Saturday, April 30, 2005

Triatel moves toward video services?

Triatel, the cdma-450 operator, may be moving toward offering video services. That would represent an expansion of the brand's strategy from a rather narrow focus on the corporate and government sector.
This blogger has been told by the company that some sort of videophone broadcast will be demonstrated the week of May 2. While it is hard to imagine a corporate video conference with executives balancing their Triatel phones on the their knees, there are plenty of recreational and entertainments services that can use video in a 3G environment. Indeed, most premium services on both GSM and 3G networks around the world are entertainment related.
My middle son (18) who lives in Sweden told me of the increasing number of 3 phones at his high school. Many of them were being used for such seemingly bizarre purposes as beaming live video of lunch from the school cafeteria to a friend in the classroom. Then it occured to me that for some people this is fun.
What Triatel will probably do is try to launch some mass market services ahead of the similar 3G services of incumbents Latvian Mobile Telephone (LMT) and Tele2, as well as beat Bite GSM to the punch. Having been the first to introduce de-facto 3G data services on a limited scale, it might as well be the first to launch commercial, mass-market services. The way things look now, Triatel either does this or risks being cornered in a relatively low-revenue niche (compared to say, a customer-base of 100 000 sending MMS and downloading video clips for fun) by the other two and (later three) operators.

The wacko story spiked?

Looks like the paper won't be putting out the somewhat crackpot story about a forecast that Lattelekom could loose 60 % of its SME customers once number portability (not necessary in order to take revenue away from the incumbent, carrier pre-selection will do fine..) is introduced. Somebody came to their senses, just a shame that I had to work with a number of people at Lattelekom, analysts in London and a PR company doing a corporate reputation survey to get refutations of this rather far-out-on-a-limb theory.
Maybe it is time to start blogging Latvian journalism in addition to telecoms and bizarre near-traffic accidents. But who has time...?


Rihards Gailums said...

Interesting statistics in Estonia after number potability were introduced on last year. 20 000 ported numbers in just first 3 months ...

Juris Kaža said...

Unfortunately, that Estonian report doesn't differentiate fixed and mobile. Experience elsewhere shows that number portability is mostly used by mobile phone users. I think I saw some figure of 25 % in Norway (a compilation from the Latvian Telecommunications Association, I haven't seen the original data).

Rihards Gailums said...

actually yes. In nordic countries since 2001-2002 over 20-28% mobile numbers are ported
indeed there are mostly data of mobile porting and hard to find exact data of fixed part.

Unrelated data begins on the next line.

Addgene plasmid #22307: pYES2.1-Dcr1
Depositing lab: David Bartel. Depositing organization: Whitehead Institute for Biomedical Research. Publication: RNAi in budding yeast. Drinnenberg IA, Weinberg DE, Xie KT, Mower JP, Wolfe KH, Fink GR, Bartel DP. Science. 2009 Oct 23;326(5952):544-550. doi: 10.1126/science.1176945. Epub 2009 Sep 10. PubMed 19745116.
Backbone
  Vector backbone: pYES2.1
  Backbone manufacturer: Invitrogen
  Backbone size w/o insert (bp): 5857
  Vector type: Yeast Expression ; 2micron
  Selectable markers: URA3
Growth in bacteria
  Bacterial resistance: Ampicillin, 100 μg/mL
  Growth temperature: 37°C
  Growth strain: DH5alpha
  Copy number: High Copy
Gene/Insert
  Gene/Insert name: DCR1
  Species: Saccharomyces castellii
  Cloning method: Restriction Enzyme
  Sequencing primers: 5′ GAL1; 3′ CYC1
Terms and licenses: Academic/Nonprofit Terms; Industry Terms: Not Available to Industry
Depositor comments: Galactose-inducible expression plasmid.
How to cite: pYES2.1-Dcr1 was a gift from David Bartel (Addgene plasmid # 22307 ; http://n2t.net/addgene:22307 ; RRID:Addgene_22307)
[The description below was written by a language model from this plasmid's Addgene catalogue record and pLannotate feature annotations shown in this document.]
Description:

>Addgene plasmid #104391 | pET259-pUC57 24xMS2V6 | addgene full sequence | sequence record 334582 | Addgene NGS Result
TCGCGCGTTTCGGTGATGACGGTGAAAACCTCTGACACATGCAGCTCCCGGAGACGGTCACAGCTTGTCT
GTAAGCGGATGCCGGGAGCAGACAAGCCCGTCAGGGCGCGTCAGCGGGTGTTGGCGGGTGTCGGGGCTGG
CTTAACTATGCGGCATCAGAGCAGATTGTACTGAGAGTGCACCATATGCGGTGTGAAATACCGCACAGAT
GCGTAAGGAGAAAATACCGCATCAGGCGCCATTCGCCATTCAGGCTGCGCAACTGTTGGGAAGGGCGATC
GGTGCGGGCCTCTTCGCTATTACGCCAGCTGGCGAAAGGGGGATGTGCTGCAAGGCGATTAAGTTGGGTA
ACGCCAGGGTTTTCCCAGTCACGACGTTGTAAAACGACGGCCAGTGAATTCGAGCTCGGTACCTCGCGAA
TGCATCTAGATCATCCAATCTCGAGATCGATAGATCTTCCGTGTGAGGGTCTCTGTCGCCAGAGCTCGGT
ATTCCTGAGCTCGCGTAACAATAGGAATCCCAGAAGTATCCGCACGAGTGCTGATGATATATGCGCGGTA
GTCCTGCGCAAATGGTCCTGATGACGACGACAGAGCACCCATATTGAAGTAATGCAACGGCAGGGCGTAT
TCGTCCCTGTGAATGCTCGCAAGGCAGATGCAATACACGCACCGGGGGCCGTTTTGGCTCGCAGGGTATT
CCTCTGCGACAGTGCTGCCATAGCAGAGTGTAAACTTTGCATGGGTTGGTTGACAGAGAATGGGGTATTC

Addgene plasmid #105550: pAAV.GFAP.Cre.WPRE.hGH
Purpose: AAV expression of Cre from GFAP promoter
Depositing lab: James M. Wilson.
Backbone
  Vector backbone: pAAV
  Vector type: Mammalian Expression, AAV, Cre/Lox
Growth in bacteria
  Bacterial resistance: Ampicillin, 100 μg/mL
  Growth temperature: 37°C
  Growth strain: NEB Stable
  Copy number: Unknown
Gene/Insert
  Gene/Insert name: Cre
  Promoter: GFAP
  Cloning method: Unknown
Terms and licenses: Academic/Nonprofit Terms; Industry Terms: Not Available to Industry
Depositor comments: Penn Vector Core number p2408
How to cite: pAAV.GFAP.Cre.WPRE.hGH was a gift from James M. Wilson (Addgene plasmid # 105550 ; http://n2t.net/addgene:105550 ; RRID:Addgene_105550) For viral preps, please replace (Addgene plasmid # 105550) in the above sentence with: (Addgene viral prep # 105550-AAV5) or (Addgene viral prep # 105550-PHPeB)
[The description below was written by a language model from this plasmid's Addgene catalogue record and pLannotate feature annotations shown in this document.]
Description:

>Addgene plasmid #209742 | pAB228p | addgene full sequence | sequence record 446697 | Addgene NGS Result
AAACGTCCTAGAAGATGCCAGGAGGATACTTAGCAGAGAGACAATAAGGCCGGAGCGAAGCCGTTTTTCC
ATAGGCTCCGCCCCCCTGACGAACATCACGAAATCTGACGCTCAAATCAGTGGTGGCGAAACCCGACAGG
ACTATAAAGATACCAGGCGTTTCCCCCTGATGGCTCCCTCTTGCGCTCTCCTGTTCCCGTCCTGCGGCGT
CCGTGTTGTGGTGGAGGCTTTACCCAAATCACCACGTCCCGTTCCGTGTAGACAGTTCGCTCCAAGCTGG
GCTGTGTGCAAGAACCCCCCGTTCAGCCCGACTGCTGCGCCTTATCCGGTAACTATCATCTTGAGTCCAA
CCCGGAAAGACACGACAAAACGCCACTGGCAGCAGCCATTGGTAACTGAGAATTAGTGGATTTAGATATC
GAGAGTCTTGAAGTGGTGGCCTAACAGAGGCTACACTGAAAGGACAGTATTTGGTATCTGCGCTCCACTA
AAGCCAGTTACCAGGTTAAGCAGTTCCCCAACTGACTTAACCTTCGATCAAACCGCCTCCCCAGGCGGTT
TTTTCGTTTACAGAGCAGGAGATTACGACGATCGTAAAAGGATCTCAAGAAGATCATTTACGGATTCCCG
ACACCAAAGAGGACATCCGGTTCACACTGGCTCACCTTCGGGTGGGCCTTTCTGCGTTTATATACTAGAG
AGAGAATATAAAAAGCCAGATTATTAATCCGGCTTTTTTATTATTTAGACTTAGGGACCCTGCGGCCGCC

nevertheless I think that in Latvia fixed porting at the end of year really could change competitive enviroment

Juris Kaža said...

On a pure cost optimization basis, you can do operator preselection for the best rates on foreign calls and nothing happens to your number. To truly "port" a number, you have to assign it to a new physical/virtual network who then charges you for last mile access (i.e. the monthly fee). In any case, at best you will see the new local loop operators simply buying lines in bulk from Lattelekom, sort of like Amigo buys capacity in bulk from LMT. At the end of the day, Lattelekom will still make a few santims from everyone.
Certainly, there may be some porting to, say, Baltkom, Tele2, Latvenergo and the Railroad to the extent they can install last mile lines themselves in some place.

rihards gailums said...

Of course I mean ported number, when the access physical network is changed. I do not met carrier preselection bul****t and other staff, where incumbent operator holds largest profit on their costs. The alternative operators in lot of cases could choose between different access network providers, where LTK is only one from players. In this case last mile costs for alternative operator is driven by scale and scope economy principles. Other aspect is that LTK incomes/profits as incumbent should be divided on access network operator and service provider, which are often cross-subsidization each other. Just imagine what could happen in one state organization (i.e. State revenue service) announces tender for best total communication providing. Now LTK sells minutes between different located offices for the price considerable higher than access infrastructure expenditure + logical profit. By my opinions the main argument for state organizations not to change operator to more efficient is network reliability (trust me some alter operators could provide more than LTK) and "old numbers" (change costs are unpredictable). So generally I think that after nr. portability there is no reasons for state org to hold on LTK if on the same number range other, alter operator could provide communications with the same or higher reliability, but considerable lower costs (because of their efficiency).